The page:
LATEST: Opponents of Meridian Energy’s proposed Project Hayes wind farm in Central Otago say they will not appeal yesterday’s High Court decision.

Justices Chisholm and Fogarty allowed Meridian’s appeal against the Environment Court’s earlier ruling overturning consents for the up to 176 turbine, 630 megawatt wind farm on the Lammermoor Range north-west of Dunedin.

Save Central co-ordinator Graye Shattky said there was no need to take the High Court judgment to the Court of Appeal as the Environment Court would be re-hearing matters.

Meridian Energy’s proposed 176-turbine Project Hayes wind farm in Central Otago is back in the picture after the High Court allowed an appeal against a court ruling that overturned resource consents because of environmental effects on the unique landscape..

The state power company wanted the High Court to quash last November’s Environment Court decision, but Justice Chisholm and Justice Fogarty decided yesterday that step was too unusual.

They determined Judge Jon Jackson in the Environment Court had wrongly applied parts of the Resource Management Act (RMA) to throw out consents for the wind farm, of up to 630 megawatts, that had been issued by the Central Otago District Council and the Otago Regional Council.

The High Court has instead set out specific directions for the Environment Court to reconsider the case, much of which hinged on alternative locations for a wind farm and a “test” that Meridian argued the Environment Court had developed which would require it and every other power company to prove projects were better than all alternatives.

Meridian chief executive Tim Lusk said last night the court decision was a “positive” result for the proposed wind farm on the Lammermoor Range northwest of Dunedin.

“We are really delighted and we will now be taking time to consider the report and its implications in the coming days,” he said.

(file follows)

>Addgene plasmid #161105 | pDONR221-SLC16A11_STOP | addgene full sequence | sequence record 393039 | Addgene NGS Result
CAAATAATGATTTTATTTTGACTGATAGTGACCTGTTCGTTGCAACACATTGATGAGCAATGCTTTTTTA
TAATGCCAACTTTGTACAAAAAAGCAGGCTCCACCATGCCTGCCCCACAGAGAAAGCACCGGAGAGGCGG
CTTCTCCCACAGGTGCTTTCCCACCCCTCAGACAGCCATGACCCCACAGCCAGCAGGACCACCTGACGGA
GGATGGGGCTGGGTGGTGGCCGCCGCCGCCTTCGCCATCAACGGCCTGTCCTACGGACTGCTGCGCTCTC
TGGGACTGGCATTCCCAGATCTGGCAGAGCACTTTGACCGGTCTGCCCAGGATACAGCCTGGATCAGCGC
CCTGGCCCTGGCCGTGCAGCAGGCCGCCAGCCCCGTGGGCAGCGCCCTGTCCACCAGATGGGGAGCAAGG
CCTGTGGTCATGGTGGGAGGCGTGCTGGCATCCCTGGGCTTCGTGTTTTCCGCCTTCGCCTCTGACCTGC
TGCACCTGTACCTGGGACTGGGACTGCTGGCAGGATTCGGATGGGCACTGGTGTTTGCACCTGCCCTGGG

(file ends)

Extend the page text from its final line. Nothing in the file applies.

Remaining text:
Central Otago opponents of the project were disappointed by the decision and hinted that there was only a faint chance of an appeal.

Landscape artist Grahame Sydney said the decision was “disappointing in the extreme”.

“This is what Meridian always declared they would do – they would just keep spending money until they got their way. We haven’t got any money,” he said.

“This is in no way a consent being given. That was never in the High Court’s power.”

Poet Brian Turner said Meridian was continuing to use taxpayers’ money “to batter us”.

“They exhaust the life out of us – emotionally, intellectually and financially. It’s like a war of attrition,” he said.

“We have heard Meridian will go on to the bitter end.”

Save Central co-ordinator Graye Shattky said the group, which appealed against the original consents to the Environment Court, needed to study the judgment before deciding whether to take it to the Court of Appeal.

If Project Hayes goes ahead it will be the first major South Island power station built since Contact Energy’s 432MW Clyde Dam on the Clutha River in the 1980s.

New Zealand Wind Energy Association chief executive Fraser Clark said the High Court judgment sent a signal to all sectors involved in national infrastructure.

“It will certainly be received positively,” he said.

“We are managing this winter well, but it was only a couple of years ago we were in a totally different situation and bringing higher-cost power from the North Island to the South Island.”

The High Court hearing was held in Dunedin in June.

In the judgment, Justices Chisholm and Fogarty said they were “troubled” by the wider implications of the Environment Court’s approach and that the “reasonable” alternatives the court was expecting would not be restricted to the Central Otago council’s district.

“We do not think that Parliament intended that applicants could be called upon to describe alternative sites beyond the relevant district,” they said.

“For a company like Meridian seeking a major wind-farm site in the South Island – because the bulk of its customers are located in that island – a comparison of alternative sites in the North Island would be largely meaningless.”

The Environment Court was wrong to apply part of the RMA as requiring “explicit and comprehensive” cost-benefit analyses for alternative locations, the judgment said.

The High Court directed the Environment Court give Meridian “reasonable opportunity” to present more evidence on the matter of alternative locations within the district and allow respondents the chance to reply.